A Tyrannosaurus rex would have had great difficulty
getting its jaws on fast, agile prey, a study confirms.
A US team has used detailed computer models to work out the
weight of a typical "king of the dinosaurs", and determine how it
ran and turned.
The results indicate that a 6-8 tonne T rex was unlikely
to have topped 40km/h (25mph) and would have taken a couple of
seconds to swivel 45 degrees.
The researchers report their findings in the Journal of
They build on previous work detailing the biomechanics of the
famous dinosaur, but add in new refinements.
"We've now got a pretty good estimate of its weight - over which
there's been some controversy," lead author Dr John Hutchinson
"We've shown there's no way it could weigh 3-4 tonnes as some
people have suggested. It had to have weighed 6-8 tonnes," the
scientist, who undertook the work at Stanford University,
The team's computer modelling system estimated the centre of
mass position and the inertia (resistance to turning), which have
ramifications for how T rex would have stood and moved and
what it would have looked like.
As well as predicting the dinosaur's likely body mass and top
speed (25-40km/h or 15-25mph), the computer calculations gave the
team an idea of the turning ability of a T rex. This has
never been done before.
The study indicates the animal would have changed direction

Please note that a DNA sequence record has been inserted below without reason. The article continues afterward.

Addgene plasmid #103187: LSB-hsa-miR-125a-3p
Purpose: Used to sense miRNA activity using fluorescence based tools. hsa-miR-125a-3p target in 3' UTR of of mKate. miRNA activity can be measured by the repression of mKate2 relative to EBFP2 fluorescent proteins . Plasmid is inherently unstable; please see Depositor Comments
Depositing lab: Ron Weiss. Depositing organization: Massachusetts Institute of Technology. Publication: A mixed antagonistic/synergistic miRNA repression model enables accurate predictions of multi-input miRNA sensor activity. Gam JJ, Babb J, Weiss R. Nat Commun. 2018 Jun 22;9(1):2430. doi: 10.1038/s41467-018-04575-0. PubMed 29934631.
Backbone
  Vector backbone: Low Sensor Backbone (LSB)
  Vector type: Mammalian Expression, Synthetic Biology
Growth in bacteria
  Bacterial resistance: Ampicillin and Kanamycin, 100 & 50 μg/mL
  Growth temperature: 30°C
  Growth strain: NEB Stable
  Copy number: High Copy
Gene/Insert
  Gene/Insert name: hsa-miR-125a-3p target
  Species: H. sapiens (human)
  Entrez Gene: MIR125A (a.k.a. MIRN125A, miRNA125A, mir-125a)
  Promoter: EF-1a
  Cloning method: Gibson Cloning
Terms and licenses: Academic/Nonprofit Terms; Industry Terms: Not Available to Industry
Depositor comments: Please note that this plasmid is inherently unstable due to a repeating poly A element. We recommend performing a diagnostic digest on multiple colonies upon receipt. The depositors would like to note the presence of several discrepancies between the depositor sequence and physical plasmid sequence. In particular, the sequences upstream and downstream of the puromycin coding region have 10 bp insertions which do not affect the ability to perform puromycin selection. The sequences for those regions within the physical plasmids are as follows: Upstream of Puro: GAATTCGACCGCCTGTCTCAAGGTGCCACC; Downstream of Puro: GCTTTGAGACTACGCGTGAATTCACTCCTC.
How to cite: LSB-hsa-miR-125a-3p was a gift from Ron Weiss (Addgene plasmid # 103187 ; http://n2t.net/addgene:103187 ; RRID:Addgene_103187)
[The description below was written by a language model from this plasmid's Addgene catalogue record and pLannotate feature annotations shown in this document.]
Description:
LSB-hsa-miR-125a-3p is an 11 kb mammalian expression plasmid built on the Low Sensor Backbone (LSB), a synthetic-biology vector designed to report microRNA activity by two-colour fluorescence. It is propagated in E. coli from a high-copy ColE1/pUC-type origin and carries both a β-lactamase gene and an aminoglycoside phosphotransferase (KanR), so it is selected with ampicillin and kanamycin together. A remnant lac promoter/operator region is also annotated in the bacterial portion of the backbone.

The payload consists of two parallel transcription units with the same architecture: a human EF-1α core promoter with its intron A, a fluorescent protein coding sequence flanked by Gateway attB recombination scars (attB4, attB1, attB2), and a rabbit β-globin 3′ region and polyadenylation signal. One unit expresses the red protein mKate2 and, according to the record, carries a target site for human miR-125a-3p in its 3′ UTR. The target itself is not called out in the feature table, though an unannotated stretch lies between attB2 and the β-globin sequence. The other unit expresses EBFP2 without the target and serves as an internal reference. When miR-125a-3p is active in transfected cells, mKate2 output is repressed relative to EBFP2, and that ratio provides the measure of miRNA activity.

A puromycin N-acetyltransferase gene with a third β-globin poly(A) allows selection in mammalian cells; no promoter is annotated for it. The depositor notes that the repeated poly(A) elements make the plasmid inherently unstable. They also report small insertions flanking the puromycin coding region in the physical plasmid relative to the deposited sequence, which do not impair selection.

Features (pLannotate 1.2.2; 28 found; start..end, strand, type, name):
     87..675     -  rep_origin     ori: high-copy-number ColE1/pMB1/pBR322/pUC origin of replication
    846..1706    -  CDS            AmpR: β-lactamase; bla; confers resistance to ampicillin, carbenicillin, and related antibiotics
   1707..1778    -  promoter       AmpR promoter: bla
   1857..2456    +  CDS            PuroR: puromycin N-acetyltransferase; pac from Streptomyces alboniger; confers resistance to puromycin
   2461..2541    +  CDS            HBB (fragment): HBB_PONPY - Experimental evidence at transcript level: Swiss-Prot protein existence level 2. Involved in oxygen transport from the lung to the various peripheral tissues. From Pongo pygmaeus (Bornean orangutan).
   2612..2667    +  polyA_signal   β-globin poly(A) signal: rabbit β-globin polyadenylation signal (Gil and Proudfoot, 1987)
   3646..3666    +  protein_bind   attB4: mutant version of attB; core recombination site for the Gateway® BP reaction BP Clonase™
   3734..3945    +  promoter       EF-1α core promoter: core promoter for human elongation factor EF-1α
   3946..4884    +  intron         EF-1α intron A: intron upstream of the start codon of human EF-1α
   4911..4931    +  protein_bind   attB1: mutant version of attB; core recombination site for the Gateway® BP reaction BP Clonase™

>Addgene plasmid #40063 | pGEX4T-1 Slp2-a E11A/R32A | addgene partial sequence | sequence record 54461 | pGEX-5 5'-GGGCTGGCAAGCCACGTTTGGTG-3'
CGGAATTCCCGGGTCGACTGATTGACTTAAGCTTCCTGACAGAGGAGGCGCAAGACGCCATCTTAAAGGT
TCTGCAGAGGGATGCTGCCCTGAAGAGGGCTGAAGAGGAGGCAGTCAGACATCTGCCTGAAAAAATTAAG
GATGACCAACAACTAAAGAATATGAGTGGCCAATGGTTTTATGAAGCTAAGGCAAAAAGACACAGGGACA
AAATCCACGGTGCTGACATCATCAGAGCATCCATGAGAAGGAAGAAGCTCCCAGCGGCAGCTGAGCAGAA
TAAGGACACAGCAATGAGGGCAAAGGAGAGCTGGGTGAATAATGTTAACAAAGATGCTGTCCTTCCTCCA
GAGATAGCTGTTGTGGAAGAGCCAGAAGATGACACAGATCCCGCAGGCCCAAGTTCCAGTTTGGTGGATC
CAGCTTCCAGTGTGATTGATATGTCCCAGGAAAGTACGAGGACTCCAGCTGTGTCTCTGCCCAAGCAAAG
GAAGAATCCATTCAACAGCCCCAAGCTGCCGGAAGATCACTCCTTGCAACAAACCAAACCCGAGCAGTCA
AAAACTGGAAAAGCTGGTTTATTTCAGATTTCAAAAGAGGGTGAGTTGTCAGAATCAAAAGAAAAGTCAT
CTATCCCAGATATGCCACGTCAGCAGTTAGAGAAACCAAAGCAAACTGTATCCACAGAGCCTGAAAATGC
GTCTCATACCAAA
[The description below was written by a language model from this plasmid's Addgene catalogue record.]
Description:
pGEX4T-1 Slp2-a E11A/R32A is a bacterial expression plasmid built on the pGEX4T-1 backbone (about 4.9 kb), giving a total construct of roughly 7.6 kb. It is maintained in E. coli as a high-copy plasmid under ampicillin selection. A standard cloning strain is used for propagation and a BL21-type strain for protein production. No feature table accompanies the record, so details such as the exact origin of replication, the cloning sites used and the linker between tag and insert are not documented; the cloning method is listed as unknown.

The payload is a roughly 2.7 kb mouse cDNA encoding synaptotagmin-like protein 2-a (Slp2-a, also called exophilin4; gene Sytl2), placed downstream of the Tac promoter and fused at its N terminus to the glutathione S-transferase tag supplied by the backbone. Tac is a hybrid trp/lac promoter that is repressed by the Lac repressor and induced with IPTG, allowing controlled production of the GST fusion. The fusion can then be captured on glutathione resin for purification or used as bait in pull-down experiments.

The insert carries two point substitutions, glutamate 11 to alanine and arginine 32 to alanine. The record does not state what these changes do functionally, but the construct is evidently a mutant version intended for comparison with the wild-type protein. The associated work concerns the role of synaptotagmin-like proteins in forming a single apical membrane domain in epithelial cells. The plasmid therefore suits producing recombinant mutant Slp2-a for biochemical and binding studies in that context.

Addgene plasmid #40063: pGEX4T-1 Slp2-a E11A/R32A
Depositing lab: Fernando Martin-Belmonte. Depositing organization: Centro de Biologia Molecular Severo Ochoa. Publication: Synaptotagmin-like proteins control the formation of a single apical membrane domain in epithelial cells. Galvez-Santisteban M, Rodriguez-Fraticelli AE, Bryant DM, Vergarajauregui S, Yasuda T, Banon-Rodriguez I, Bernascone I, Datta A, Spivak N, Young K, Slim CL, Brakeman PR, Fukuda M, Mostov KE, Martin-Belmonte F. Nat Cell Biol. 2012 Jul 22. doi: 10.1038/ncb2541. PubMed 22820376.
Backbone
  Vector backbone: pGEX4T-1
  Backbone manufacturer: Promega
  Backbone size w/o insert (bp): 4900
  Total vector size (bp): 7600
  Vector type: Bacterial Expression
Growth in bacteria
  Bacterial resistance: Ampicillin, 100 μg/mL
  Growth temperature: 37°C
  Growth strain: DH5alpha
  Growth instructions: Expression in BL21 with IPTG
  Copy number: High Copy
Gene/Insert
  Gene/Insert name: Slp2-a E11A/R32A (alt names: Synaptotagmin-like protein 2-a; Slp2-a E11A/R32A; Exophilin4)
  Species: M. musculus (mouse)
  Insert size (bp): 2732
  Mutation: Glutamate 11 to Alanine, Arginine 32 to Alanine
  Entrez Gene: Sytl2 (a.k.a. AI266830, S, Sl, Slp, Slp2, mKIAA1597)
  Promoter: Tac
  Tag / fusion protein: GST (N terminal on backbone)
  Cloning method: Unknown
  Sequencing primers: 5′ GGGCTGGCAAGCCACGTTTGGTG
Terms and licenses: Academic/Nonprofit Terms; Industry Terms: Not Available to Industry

incredibly slowly due to its massive inertia, taking one or two
seconds to make a quarter-turn.
The species certainly could not have pirouetted rapidly on one
leg, as popular illustrations have sometimes pictured it, and other
large dinosaurs, doing.
More agile prey would have given the slip to a marauding T
rex quite easily, it seems.
The researchers believe their work will help palaeontologist
build up a more realistic picture of how the large dinosaurs lived.
"These were big clunky things - T rex and the animals it
probably preyed on. We have to slow down our view of that
ecosystem," said Dr Hutchinson, who is currently lecturing in
biomechanics at the Royal Veterinary College in the UK.
"It wasn't like the Serengeti today where everything is done at
Dr Paul Barrett, of London's Natural History Museum, commented:
"This is another finding that undermines the kind of idea of T
rex as a super-predator.
"The main reason for that is that it was a lot slower than we
used to think it was; but it has this huge mouth filled with 60-odd,
30cm-long teeth, so it was still a formidable animal."